This year, we’re likely to see quite a bit of public commemoration of the 100-year anniversary of the beginning of World War I, and a slew of new 1914 books already hit shelves toward the end of last year.
1914 is obviously one of those big years, like 1776, 1848, 1945, or 1989, that serves as shorthand for major historical events or transformations. (Quick plug for the very good books Strange Rebels: 1979 and the Birth of the 21st Century by my former colleague Christian Caryl and 1959: The Year Everything Changed by my current colleague Fred Kaplan.)
But which year was the biggest transformational year of them all? Northeastern University historian Ben Schmidt plotted out the years used in the titles of dissertation tracked by the American Historical Association for the last 120 years, and came up with the graph below:
1945 is clearly the all-time champ. But as you can see, the results are a little skewed by the fact historians really like years divisible by 10 and 5. To remove that effect, Schmidt ran an algorithm that weighted years’ distance from multiples of 5, 10, 50, and 100. The chart below shows the years that most exceed expectations, the ones that are famous for the events that happened during them rather than simply because they began a decade or century:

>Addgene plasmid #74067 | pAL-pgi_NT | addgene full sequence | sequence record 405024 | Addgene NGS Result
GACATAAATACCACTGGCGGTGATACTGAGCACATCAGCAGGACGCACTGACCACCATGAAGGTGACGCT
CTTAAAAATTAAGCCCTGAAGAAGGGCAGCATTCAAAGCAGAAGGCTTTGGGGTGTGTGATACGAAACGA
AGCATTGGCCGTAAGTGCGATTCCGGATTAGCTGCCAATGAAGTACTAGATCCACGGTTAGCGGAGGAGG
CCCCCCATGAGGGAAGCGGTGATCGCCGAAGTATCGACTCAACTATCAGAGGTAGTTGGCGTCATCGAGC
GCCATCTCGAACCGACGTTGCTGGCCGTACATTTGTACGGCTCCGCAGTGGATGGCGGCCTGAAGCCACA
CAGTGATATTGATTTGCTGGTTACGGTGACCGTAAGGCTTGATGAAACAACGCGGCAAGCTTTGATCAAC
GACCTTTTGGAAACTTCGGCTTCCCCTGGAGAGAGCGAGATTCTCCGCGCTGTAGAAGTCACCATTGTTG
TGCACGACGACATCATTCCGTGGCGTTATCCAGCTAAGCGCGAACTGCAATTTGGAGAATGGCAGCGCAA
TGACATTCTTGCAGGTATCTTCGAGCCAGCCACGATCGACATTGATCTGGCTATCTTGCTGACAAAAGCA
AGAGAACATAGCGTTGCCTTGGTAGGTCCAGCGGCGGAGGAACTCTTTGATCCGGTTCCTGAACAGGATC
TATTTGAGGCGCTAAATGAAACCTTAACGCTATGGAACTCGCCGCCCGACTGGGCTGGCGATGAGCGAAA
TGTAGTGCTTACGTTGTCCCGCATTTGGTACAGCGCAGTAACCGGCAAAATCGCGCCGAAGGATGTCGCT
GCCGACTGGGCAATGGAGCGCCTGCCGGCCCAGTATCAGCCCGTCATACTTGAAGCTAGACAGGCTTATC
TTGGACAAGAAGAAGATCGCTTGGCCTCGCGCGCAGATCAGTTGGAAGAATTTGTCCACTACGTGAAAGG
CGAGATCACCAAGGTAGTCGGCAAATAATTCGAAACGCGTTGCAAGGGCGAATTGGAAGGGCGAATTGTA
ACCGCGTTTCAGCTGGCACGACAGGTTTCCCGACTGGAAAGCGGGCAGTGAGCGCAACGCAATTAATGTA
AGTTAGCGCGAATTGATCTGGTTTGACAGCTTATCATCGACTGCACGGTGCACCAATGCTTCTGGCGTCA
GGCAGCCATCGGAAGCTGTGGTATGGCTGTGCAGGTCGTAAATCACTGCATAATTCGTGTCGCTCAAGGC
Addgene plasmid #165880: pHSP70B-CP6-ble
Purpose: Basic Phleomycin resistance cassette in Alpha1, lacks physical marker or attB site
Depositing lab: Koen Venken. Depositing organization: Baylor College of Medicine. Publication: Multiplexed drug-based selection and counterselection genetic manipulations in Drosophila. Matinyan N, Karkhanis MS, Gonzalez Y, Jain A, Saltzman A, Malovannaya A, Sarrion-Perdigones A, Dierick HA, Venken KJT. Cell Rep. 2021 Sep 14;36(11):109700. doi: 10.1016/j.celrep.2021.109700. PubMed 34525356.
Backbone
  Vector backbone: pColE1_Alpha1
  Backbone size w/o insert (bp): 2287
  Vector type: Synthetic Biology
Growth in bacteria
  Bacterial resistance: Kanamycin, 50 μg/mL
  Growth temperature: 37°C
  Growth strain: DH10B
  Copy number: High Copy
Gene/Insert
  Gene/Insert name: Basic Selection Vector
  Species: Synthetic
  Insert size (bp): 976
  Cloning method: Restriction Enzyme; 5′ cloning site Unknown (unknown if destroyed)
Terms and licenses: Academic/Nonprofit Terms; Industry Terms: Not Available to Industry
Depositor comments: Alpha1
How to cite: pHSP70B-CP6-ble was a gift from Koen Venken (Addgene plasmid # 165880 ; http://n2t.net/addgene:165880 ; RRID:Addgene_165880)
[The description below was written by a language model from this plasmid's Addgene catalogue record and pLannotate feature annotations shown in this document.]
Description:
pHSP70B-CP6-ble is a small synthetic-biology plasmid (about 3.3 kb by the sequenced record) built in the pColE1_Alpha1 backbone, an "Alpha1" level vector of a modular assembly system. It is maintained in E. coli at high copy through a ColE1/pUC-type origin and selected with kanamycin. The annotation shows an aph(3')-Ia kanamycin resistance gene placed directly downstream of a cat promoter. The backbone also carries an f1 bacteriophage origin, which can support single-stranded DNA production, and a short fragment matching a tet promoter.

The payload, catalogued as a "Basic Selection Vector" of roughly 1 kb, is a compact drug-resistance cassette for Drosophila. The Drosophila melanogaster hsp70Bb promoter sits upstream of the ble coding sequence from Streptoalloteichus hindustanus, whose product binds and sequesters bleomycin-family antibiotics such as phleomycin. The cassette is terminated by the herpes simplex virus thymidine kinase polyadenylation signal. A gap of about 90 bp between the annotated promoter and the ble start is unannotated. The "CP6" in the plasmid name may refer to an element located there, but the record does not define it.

Unexpectedly for me, 1763, the year the Seven Years’ War ended and also a key date in the run-up to the American Revolution, turns out to be the year that most exceeds expectations. Next up are the more obvious dates of 1914, 1789, 1848, and 1776.
What about more modern dates? The Berlin Wall/Tiananmen year of 1989 has already joined the pantheon. 2001 will surely eventually make the cut for 9/11 and the beginning of the war on terrorism. The beginning of the Arab Spring protests may make 2011 a candidate.
Will the year we’re just beginning make the cut? As a lot of the discussion of 1914-2014 parallels this week has made clear, turning point years aren’t necessarily ones you want to live through.